We’ve simplified things when it comes to after-dinner drinks: a little cognac, a touch of Grand Marnier, a snifter of Sambuca.
But 100 years ago, the ideal way among sophisticates to top off a meal was a bit more complicated. The rage then was the pousse-café, or “coffee chaser,” and done right, this layered drink is just as pretty to look at as it is fun to drink.
The idea is to pour portions of different liqueurs (and sometimes cream or syrups such as grenadine) on top of one another so that the densest is poured first, and then the next densest, and so on. The result is a multicolored drink that forms perfect layers as each liqueur “floats” on the one below it. The standard number was six, but smarty pants bartenders have been known to push that up to an astonishing 34 (served with a stretcher).
Traditionally, pousse-café is presented in its own special glass, similar to a cordial glass, that’s tall and narrow, making the most of the drink’s showiness.
Pousse-café seems to have developed in the late 1800s, and reached its apex around the turn of the 19th century, but the drink, and its many variations, is just as delicious now as then. All it takes to make one at home is a little bit of practice. Just be sure to pour over the back of a bar spoon carefully, and don’t jostle the glass or you’ll end up with a muddy mess.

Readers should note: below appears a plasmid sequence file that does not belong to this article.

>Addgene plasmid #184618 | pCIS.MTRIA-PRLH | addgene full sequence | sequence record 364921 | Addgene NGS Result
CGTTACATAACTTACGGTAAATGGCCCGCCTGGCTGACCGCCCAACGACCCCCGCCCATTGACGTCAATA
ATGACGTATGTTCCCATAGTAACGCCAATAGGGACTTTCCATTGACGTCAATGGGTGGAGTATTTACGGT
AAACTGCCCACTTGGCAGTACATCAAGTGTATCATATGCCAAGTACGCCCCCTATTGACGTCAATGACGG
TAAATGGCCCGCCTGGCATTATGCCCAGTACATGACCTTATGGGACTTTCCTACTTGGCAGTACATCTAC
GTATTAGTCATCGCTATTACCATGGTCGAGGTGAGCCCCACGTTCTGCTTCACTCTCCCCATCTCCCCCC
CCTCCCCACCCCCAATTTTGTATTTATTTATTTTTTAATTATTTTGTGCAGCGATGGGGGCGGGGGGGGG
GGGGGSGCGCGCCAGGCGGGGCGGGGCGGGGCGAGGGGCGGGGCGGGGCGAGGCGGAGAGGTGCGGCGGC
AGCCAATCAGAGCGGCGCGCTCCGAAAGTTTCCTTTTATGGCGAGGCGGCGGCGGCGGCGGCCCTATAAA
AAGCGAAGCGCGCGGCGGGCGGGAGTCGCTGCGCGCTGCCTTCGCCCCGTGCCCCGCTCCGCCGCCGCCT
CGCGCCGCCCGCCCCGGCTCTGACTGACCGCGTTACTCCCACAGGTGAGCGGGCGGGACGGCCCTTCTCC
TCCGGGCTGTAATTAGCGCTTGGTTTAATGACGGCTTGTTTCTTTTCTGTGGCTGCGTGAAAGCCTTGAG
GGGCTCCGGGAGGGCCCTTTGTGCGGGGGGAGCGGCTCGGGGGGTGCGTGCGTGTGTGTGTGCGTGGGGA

Here are some recipes, but you can try your hand with your own concoction. It may take a bit of experimenting, but in general, add any syrups first, then liqueurs with lower alcohol content, then higher proof liqueurs, and finally, cream if using.
Good luck and have fun!
3/4 ounce Apricot Brandy
1/4 ounce heavy cream (OK, you can substitute light cream)
Pour the cream carefully over the back of a bar spoon to top the brandy.
For a variation, try different flavors of fruit brandy.